Universal Credit is making the housing crisis worse
David Fenwick-Finn, Manchester and Trafford Socialist Party
The roll-out of the 'Universal Credit' benefits system seems to be making an already desperate social housing situation a whole lot worse.
Figures from the housing organisation 24 Housing are shocking. 86% of all social housing tenants on Universal Credit are in rent arrears, compared to 31% of all social housing tenants. These numbers, from January 2017, are up from 79% in March 2016.
And 59% of Universal Credit claimants in social housing have arrears that amount to more than one month's rent. This is a result of sanctions, the 42-day gap between the initial claim and receiving money, and mistakes made in payments due to an unfit-for-purpose IT system.
As if this wasn't enough, the average amount of arrears across all households in social housing has risen from £321 in March 2016 to £615 in January this year.
To this toxic mix we can now add people in work who are presently in receipt of tax credits, but are to be switched to Universal Credit, in the process of the 'roll up' of all the various benefits into one.
One of the pilot schemes for this is, in Ashton-under-Lyne, Greater Manchester. I'd recommend a brilliant blog by Charlotte Hughes called 'The Poorer Side of Life', which documents the weekly demo she and her helpers hold outside Ashton-under-Lyne Jobcentre.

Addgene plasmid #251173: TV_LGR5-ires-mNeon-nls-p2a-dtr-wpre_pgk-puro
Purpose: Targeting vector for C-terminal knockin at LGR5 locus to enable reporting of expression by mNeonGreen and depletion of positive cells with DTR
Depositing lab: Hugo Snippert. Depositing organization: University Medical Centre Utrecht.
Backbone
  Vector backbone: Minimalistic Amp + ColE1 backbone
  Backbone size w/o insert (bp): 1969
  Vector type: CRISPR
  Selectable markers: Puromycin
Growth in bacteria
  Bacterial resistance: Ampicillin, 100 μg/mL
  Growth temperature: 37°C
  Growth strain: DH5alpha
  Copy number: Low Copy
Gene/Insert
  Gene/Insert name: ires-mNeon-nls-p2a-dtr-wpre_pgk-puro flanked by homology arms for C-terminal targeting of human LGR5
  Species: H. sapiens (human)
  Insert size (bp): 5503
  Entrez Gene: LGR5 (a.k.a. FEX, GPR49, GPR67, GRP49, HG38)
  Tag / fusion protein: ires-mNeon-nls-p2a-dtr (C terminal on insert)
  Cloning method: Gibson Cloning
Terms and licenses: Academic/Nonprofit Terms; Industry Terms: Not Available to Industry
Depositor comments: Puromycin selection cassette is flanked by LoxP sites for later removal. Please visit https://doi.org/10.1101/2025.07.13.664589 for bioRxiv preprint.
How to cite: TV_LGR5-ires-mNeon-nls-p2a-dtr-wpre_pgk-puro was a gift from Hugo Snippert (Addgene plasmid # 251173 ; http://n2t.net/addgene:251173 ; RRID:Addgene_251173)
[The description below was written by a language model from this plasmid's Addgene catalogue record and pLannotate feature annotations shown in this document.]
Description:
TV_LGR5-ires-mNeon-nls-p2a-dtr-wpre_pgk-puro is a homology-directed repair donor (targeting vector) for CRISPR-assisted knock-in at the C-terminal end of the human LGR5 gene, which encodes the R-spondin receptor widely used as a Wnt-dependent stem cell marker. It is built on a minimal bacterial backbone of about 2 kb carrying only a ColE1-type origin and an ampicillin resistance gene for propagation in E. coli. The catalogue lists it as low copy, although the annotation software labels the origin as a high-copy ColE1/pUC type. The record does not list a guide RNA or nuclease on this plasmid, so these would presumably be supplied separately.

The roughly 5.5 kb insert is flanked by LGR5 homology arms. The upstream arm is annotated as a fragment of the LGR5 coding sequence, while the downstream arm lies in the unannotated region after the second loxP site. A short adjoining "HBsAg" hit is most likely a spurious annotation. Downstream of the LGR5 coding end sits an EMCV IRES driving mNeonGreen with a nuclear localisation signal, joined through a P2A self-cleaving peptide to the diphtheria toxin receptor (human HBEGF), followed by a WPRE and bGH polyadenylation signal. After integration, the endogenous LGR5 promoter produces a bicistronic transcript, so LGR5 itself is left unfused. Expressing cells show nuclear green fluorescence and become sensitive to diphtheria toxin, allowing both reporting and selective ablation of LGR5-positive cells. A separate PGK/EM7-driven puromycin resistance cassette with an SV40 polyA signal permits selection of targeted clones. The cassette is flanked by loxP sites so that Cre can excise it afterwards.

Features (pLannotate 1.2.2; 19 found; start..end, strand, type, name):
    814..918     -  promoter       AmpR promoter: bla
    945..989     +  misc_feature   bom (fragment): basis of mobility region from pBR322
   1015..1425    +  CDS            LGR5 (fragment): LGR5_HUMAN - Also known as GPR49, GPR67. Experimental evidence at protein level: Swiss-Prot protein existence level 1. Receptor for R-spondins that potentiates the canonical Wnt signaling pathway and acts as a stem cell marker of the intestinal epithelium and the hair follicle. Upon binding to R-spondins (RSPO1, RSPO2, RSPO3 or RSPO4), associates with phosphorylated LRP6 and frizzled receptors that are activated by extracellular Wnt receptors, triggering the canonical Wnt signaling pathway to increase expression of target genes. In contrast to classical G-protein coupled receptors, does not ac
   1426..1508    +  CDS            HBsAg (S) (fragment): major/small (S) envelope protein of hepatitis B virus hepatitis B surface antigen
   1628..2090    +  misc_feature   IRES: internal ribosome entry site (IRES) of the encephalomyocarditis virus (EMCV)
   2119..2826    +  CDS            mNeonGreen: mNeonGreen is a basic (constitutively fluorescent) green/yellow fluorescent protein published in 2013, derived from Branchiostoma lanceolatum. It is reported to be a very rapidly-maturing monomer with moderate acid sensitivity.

So what's the situation in Greater Manchester? For a start, we have 80,000 across the ten boroughs waiting for social housing, according to the Housing the Powerhouse campaign.
It has proven difficult to obtain figures for evictions due to problems with Universal Credit. But anecdotally, talking to professionals in the homelessness service, a lot of the people they're seeing seem to have got into debt and arrears due to problems with Universal Credit.
Councils and social housing providers claim they are doing all they can, but it is becoming increasingly clear that this is wholly inadequate. There must be a lot more pressure, involving residents and workers, exerted on councils and the government. The only way things are going to change is through collective action.
The Greater Manchester 'Devo Manc' deal allocates £300 million for housing - but this can only go to private developers. What is needed is a massive public house-building programme. Nationally and regionally, this must be the central demand of any housing campaign.